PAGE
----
There are various circumstances under which a title deed can be misplaced or seemingly ‘misplaced’. To determine whether the lost title deed procedure needs to be followed, a few preliminary questions must be asked:

  1. Is my home bonded?

Normally when a property is bonded to a bank, the transferring attorney will deliver the original title to the bond registration attorneys after registration of transfer. In turn, the bond attorneys will submit the original title deed to the bank, and the bank will retain the title deed until the bond is settled in full or until the property is sold.

So, if you’re selling your property and worried about being unable to locate your original title deed when requested by the conveyancer, simply provide your bond account number and the bank name to your conveyancer. The conveyancer will place the bond under cancellation, by issuing a cancellation notice to the bank. Thereafter, the bank will instruct an attorney to cancel the bond and will release the original title to them.

OR

  1. Was the previous owner the City of Cape Town or the City of Cape Town Housing Company?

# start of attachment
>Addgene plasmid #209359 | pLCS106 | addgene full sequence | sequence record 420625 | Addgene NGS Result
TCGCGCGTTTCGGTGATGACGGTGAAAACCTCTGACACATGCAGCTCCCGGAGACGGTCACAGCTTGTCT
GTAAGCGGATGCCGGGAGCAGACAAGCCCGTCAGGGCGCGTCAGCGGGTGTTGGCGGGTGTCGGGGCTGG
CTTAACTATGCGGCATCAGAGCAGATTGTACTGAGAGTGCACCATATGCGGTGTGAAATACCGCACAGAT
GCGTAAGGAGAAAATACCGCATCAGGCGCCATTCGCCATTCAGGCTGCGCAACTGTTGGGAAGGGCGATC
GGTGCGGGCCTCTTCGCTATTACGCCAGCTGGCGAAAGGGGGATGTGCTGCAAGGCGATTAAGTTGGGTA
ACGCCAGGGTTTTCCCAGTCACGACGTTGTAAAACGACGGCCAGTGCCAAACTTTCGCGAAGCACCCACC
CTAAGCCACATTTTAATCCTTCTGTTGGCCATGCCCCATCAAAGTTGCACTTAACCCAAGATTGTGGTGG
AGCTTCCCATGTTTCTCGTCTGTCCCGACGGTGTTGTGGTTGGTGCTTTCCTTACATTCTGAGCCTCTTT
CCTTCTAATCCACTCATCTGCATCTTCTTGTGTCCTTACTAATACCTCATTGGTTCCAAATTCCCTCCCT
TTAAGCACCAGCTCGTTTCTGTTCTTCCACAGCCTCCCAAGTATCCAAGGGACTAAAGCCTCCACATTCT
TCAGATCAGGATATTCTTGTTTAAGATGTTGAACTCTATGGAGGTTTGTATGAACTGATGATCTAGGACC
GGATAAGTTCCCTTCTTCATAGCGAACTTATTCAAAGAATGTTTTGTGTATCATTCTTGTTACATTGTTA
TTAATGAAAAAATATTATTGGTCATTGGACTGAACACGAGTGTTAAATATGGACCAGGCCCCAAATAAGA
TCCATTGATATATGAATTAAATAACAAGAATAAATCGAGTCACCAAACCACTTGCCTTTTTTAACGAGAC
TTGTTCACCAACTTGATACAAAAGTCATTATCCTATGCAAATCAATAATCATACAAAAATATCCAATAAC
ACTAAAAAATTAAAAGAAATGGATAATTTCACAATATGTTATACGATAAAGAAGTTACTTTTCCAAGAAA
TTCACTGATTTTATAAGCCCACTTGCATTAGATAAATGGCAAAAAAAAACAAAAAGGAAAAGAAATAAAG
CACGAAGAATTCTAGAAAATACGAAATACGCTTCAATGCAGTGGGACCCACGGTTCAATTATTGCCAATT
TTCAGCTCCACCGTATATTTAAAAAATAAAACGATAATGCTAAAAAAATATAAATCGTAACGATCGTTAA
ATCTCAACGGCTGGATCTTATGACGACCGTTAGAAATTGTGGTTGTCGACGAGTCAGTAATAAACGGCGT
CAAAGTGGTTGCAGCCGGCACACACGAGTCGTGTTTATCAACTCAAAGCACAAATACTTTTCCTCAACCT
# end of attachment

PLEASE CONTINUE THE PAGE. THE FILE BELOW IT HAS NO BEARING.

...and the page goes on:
At times it may be the case that the seller was party to a rent-to-buy or an instalment sale agreement or received a free RDP house from the municipality. So, should you be taking a mandate from a client, or should you be selling your property and you or your client cannot find the title deed, then check whether the prior owner was the City of Cape Town as the attorneys for the municipality normally retains the title deed in safekeeping until the client is ready to collect. The new owner may have forgotten to collect, so always double check.

OR

  1. I have no bond, and the previous owner was a private individual, I lost my title deed and I can’t find it!

If all else fails, it may be that the seller has lost their title deed. If this is the case, the conveyancer will request that the seller sign an affidavit explaining how the title deed was lost. Some people may have lost it while moving from one property to another, whilst others do not know how the deed was lost.  

Once the affidavit is signed, a certified copy of the title deed is requested from the deed’s office. This can take up to 10 (ten) days to receive. Once the copy is received, the conveyancer will place an advertisement in a newspaper where the property is situated, advising the world at large, that the title deed of the applicable property is lost. Once this is done, a copy of the title deed will lie for inspection at the deeds office for a period of 2 (two) weeks. During this 2 (two) week period, any interested party may object to the issuing of a replacement title deed and such an objection is dealt with accordingly.

Regardless of where the title deed may be, it is very important to check on the location of the title deed very early on in the conveyancing process, as replacing a lost deed can delay the process at least 3 (three) weeks.